There are two routes home cocktail enthusiasts tend to take when choosing a muddler: the mini-baseball style that sits on the check-out counter and the local liquor store (which suck), and then there's the handmade, lathe-turned muddler made from some exotic South American hardwood that can cost you as much as $60 or $80.
Or, you can get the performance of the second for the price of the first.
Cycling enthusiast and maker OddJob has created the "BAR T.A.B.," a "take along bar" mounted to the inside of a bicycle frame. It's basically all our favorite things in one simple project.
It's after Valentine's Day and you remember how nice it is to have nice wine on hand, now all you need is a good place to store it.
Once that lid is on the fermentation bucket, it seems like everything is complete. This final part of the series looks into what happens during the fermentation period, and the final step before you can sit back and enjoy a handcrafted beer.
Primary Fermentation As the yeast begins the very important (almost magic) job of converting the sugars into alcohol, quite a few things need to happen.
I'm always looking for a great seasonal drink to match the theme of our get-together. This winter weather calls for a few creamy, spiced, and even buttery drinks to help brighten up the season. Here are 5 drinks guaranteed to usher in some holiday cheer.
Over the summer, Jaclyn and Melissa spied the watermelon keg project right here on ManMade, and immediately made one for themselves. And when fall rolled around, they figured out a way to adapt it to this seasons', um, giant, round, open on the inside thing: the pumpkin.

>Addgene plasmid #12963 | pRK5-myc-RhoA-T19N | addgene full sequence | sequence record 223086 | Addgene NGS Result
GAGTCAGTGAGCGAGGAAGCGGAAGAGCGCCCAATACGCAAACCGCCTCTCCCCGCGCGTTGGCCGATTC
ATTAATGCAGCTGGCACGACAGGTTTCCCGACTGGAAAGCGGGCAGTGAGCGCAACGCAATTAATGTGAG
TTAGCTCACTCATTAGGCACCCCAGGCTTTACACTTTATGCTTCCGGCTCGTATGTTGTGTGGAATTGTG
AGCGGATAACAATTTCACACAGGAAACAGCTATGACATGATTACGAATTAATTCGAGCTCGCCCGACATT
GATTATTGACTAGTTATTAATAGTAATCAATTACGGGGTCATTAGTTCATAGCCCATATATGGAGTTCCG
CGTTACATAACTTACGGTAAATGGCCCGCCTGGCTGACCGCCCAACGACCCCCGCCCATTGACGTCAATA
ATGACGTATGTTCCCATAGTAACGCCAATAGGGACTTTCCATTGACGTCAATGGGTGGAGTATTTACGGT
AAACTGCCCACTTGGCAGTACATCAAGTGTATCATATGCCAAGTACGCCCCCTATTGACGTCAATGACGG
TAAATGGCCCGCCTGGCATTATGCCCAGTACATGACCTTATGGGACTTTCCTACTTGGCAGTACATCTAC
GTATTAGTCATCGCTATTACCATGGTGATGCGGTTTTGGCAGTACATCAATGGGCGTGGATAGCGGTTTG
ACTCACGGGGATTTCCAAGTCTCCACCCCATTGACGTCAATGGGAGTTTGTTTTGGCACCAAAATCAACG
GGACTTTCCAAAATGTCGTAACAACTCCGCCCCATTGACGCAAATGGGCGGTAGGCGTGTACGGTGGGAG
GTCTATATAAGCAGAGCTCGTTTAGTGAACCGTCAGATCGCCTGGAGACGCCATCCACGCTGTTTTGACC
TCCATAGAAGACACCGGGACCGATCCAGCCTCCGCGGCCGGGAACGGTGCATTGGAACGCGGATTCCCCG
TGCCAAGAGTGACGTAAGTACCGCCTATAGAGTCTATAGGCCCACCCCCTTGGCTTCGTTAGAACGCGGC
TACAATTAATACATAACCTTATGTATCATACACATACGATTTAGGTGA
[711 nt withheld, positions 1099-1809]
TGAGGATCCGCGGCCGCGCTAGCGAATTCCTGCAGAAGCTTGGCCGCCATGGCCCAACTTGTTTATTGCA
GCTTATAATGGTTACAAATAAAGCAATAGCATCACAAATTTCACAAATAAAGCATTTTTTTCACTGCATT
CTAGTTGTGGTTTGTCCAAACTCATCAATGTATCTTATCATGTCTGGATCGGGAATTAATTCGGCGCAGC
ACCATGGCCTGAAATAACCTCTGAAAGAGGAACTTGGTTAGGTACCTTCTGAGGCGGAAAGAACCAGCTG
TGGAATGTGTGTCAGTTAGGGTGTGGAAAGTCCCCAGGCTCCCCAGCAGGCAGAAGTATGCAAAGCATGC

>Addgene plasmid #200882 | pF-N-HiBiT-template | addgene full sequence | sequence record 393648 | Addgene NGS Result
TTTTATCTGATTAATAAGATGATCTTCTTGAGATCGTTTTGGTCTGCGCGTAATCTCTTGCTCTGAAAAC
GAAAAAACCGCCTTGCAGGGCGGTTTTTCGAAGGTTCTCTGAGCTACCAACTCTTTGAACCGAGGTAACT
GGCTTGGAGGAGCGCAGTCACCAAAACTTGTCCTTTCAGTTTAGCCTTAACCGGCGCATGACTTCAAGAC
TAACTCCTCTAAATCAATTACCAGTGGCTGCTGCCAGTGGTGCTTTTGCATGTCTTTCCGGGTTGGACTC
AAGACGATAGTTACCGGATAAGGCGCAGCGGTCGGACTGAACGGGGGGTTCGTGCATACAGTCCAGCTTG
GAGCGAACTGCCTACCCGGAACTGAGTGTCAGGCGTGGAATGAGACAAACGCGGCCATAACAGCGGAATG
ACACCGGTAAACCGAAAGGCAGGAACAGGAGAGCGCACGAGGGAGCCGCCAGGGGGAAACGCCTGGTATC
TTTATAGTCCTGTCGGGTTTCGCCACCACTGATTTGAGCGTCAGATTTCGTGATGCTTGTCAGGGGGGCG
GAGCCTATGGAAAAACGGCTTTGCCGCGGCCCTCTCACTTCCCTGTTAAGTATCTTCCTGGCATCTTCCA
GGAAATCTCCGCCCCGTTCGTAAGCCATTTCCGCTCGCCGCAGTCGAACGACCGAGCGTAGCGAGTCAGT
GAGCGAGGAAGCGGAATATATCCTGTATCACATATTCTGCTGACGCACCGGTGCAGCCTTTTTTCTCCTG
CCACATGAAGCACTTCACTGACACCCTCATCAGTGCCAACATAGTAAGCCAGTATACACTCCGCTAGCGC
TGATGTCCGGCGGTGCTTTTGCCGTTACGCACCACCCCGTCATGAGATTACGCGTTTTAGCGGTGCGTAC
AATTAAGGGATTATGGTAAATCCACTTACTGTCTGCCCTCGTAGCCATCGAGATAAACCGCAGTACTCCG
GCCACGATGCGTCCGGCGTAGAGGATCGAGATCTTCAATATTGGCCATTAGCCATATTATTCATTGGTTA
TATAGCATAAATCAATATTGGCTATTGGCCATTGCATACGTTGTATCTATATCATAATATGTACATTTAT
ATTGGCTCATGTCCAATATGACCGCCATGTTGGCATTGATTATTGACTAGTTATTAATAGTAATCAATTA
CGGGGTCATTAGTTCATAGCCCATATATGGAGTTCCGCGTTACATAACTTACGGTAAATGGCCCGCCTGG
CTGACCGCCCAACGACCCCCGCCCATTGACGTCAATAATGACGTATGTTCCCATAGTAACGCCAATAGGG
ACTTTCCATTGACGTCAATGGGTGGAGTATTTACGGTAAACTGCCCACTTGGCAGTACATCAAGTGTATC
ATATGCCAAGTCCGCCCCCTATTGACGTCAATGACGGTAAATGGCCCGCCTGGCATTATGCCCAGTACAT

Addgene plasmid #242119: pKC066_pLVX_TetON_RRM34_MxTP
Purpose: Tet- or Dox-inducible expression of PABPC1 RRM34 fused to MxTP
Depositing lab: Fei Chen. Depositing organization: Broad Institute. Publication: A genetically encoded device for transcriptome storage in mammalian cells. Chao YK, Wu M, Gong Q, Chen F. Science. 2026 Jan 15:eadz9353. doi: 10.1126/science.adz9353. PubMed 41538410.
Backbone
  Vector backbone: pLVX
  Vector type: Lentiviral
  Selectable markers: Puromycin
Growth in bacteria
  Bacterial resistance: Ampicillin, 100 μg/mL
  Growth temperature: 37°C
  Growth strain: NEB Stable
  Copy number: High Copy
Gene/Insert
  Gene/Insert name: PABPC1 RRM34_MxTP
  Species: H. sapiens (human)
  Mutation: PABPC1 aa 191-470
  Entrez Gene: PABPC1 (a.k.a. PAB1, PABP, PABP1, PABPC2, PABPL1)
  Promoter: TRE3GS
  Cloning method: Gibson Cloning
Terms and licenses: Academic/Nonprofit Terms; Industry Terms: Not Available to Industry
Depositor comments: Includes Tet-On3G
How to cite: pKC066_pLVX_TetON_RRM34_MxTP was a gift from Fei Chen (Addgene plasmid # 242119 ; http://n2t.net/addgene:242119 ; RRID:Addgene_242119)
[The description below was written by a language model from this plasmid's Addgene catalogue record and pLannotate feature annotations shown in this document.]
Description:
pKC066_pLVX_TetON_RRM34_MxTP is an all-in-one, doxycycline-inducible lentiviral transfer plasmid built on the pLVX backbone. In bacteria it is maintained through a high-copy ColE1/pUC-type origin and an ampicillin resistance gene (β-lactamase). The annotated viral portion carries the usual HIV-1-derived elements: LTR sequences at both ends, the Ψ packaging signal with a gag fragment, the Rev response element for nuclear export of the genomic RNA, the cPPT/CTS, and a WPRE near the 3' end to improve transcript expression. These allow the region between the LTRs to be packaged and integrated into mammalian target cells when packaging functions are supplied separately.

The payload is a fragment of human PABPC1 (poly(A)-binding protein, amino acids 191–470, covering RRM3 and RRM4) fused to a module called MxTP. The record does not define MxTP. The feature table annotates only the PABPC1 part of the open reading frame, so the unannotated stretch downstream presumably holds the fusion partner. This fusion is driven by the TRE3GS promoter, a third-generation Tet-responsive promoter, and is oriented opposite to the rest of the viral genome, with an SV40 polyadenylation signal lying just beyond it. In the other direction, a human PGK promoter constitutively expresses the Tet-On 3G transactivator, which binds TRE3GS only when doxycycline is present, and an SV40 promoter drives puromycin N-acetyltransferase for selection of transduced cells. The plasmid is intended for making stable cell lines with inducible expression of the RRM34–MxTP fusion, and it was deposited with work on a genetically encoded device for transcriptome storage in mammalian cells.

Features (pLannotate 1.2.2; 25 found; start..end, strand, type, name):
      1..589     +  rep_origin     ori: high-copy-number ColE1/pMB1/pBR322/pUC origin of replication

Two years ago, I posted a basic recipe for making classic cocktail, the Old Fashioned, during ManMade's inaugural Cocktail Month festivities.
And two years ago, I was wrong. Quite wrong, in fact. I was just learning about cocktails, and was operating with the notion of the Old Fashioned I'd had in bars and restaurants,
A fantastic, easy project for summer: add a built-in cooler to a wooden picnic table to store drinks, keep condiments cool, and, generally, be an outdoor dining, grill-dominating mastermind.
Originaly, the "shot glass" was a measuring device - a means to figure out a 1.5 oz. serving of a spirit. Nowadays, it's been reduced to a cheesy collectible, or worse, a tacky means of throwing down liquor way faster than necessary.
But that's not the shot glass's fault. Sipping 1.5 oz of a single spirit is a great way to learn about its flavor, aroma, and complexities. Especially if the glass contributes to the experience. So, bring back the shot glass. And, while you're at it, why not make it edible?